As you may have gathered if you have ever read anything that I have written, I am fascinated by people and their circumstances. I have, for example, never bought into the idea that the world is made up of the simple stereotypes so beloved by our popular press. These are the used to create as much discord as possible setting people against one another. So, not only do we have “shirkers” and “strivers” but then, “shirkers v strivers”.
Now I will not argue that some people may actually work harder than others, either at all times or in particular circumstances. Indeed, as someone who is past retirement age and embarking on my sixth and, probable, final career, I may have a predilection for work myself. Then again, I have, at least for the past 37 years, managed to make a living out of what I have enjoyed. However, there are many other things that I enjoyed and I never got the chance to pursue some of these. Still, it’s been an interesting journey, to say the least. Which, once again in my usual roundabout way, brings me to my subject matter.
Last week, the press reported the head of OFSTED as saying that (and I paraphrase) that the quality of education that anyone received was largely a matter of luck. Given that one’s education largely determines one’s livelihood and quality of living that is a pretty crucial matter.
Now I was lucky enough to go to a good school which, if it did nothing else, gave me a thirst for knowledge; not a bad result for an educational institute. It stemmed from a number of things to do with the relatives that brought me up, the times that I grew up and, crucially, the quality of the teachers and their modus operandi. They may or may not have been better at their jobs than today’s teachers, but they were valued for what they did. Yes, society was more deferential, something I have railed against for much of my life; however, those teachers were respected for what they did.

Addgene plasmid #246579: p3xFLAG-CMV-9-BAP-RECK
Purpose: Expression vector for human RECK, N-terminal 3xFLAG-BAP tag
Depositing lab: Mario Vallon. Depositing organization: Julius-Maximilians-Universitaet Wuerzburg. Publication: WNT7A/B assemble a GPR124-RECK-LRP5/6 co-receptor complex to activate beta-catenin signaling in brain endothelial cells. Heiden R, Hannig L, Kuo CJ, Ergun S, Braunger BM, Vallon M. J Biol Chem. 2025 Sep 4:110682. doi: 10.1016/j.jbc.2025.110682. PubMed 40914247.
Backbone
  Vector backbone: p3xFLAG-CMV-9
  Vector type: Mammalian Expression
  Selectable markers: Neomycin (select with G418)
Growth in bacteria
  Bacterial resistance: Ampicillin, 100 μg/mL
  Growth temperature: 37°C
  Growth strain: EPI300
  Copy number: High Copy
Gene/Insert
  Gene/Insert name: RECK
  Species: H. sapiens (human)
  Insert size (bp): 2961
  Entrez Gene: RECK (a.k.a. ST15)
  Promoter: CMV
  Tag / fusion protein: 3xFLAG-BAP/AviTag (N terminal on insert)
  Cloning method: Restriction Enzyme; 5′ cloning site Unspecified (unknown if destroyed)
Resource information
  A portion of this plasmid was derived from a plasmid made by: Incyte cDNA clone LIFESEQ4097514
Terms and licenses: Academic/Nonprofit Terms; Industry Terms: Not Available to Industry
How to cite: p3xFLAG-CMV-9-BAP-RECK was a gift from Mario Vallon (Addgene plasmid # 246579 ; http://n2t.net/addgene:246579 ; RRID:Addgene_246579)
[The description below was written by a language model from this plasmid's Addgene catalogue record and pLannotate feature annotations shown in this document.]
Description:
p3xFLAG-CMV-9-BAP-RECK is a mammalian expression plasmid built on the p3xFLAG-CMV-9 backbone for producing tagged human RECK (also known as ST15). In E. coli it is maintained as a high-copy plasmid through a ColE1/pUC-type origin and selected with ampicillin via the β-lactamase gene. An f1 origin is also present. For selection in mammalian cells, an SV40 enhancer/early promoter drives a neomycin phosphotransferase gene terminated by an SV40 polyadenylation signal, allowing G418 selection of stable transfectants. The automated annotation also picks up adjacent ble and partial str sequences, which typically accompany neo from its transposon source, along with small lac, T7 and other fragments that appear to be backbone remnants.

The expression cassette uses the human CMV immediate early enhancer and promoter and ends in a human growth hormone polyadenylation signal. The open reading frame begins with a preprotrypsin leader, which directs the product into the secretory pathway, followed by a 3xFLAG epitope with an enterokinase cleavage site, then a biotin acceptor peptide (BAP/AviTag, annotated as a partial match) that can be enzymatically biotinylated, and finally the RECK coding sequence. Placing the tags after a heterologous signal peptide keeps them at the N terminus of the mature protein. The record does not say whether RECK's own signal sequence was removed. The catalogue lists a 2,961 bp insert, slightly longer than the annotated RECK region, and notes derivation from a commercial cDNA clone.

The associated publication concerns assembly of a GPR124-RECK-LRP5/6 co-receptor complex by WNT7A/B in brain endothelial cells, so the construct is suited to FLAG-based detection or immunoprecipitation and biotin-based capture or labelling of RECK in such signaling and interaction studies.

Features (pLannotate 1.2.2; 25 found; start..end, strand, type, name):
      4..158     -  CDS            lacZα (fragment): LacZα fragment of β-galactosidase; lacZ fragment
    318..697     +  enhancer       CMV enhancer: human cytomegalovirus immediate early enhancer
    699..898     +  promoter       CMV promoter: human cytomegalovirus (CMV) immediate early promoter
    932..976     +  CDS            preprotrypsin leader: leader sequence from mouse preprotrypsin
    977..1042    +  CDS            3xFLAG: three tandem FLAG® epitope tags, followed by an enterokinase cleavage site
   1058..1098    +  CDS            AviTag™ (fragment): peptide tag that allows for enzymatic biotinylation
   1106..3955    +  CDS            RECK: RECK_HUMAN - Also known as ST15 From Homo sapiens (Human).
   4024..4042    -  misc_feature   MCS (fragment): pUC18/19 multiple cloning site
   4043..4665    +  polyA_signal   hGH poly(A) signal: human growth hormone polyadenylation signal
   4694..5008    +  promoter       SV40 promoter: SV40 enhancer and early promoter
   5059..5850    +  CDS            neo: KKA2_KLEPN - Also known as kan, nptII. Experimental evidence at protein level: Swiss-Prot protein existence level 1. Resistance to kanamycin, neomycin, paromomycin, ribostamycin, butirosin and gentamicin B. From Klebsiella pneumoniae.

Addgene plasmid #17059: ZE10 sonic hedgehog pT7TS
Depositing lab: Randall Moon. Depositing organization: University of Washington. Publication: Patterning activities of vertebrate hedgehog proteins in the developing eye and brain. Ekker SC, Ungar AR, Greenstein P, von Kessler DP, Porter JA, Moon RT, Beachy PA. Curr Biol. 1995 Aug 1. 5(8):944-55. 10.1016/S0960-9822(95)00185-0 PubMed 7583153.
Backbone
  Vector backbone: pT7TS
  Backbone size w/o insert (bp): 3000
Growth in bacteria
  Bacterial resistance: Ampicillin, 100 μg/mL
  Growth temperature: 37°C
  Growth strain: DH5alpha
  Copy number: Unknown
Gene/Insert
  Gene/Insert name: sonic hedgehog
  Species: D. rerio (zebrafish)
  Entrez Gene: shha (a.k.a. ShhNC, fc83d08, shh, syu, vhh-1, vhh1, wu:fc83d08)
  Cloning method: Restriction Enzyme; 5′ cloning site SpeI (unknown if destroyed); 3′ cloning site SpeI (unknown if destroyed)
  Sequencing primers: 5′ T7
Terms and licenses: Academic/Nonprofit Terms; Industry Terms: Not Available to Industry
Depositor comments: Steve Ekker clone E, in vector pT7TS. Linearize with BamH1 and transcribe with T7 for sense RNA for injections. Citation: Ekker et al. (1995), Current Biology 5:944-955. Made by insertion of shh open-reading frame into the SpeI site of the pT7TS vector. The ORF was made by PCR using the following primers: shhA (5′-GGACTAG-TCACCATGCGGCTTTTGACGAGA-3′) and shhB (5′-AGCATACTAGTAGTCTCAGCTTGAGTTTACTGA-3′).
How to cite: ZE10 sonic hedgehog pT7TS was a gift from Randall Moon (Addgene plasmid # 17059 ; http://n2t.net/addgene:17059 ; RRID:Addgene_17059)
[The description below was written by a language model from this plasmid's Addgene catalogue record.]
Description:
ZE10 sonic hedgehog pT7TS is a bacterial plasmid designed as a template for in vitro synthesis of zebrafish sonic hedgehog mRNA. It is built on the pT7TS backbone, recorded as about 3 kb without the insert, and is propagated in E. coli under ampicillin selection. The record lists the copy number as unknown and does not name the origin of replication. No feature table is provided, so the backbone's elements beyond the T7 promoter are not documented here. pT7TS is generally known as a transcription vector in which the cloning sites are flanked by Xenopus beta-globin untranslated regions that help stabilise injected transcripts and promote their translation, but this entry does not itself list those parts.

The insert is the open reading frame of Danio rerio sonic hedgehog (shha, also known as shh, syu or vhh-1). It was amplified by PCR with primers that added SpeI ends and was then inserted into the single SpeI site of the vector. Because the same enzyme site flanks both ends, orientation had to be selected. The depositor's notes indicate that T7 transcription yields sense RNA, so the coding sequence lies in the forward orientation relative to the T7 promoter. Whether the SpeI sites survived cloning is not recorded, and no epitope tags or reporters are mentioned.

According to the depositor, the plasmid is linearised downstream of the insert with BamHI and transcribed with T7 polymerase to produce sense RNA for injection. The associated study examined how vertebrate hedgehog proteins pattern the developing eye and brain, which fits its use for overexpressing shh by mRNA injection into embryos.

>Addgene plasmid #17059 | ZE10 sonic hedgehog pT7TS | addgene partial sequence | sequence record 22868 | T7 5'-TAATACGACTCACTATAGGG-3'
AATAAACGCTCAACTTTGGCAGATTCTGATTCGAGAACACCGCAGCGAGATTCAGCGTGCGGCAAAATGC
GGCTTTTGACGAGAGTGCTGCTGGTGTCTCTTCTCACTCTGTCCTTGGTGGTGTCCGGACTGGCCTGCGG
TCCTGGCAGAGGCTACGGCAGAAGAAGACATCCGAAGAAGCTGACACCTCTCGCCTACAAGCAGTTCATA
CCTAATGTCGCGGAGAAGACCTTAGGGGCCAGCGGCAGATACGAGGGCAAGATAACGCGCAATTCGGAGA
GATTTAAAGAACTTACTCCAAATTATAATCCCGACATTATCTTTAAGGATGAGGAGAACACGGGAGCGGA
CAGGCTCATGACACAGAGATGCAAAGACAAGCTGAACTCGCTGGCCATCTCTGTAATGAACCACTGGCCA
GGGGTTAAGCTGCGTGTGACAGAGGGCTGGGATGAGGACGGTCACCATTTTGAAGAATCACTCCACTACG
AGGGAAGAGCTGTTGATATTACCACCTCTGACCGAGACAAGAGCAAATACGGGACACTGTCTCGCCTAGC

In today’s world, they are often denigrated by this government which then complains about the behaviour of pupils who, reading their pronouncements, treat teachers in exactly the same way. Have they so little understanding of human nature that they can see no link between these two sets of circumstances? Don’t answer that one as you don’t need to. This lot embark on their pet projects of Free Schools and Academies on the basis of little evidence and, in the process, start to dismantle a comprehensive education system that has value. Oh and, by the way, they do the same to any other non private institution such as the NHS and the BBC. Now I am not trying to pretend that these bodies don’t have their faults, but that as organisations and the service they are set up to provide, they represent something that I hold to as good about this country. As, interestingly enough, do countries other than our own.
I may be old fashioned and am certainly not a nationalist or a patriot, but I like being English and what is represents to me, best summed up by Billy Brag in his anthem, “Between the Wars.”
It’s about a sense of fairness, a care for the underdog, a self deprecation and quirky sense of humour and is represented in the reason that those organisations were created in the first place. Someone once said that you don’t miss something until it’s gone and then it’s too late. I fear that we are losing some of those qualities and what is happening today in education, the Health Service and other organisations as they are forced more and more into the hands of people whose sole aim is to make money at whatever cost. Death by a thousand cuts with, we are told, greater ones to come. I do wish this government had the imagination to see the damage that these will do to our social fabric, although I am, probably, hoping in vain. As a member of that lucky, post war, generation, it saddens me to see that little of the luck we had in being born into the society and the times that we were, is being passed on. More of this after Christmas.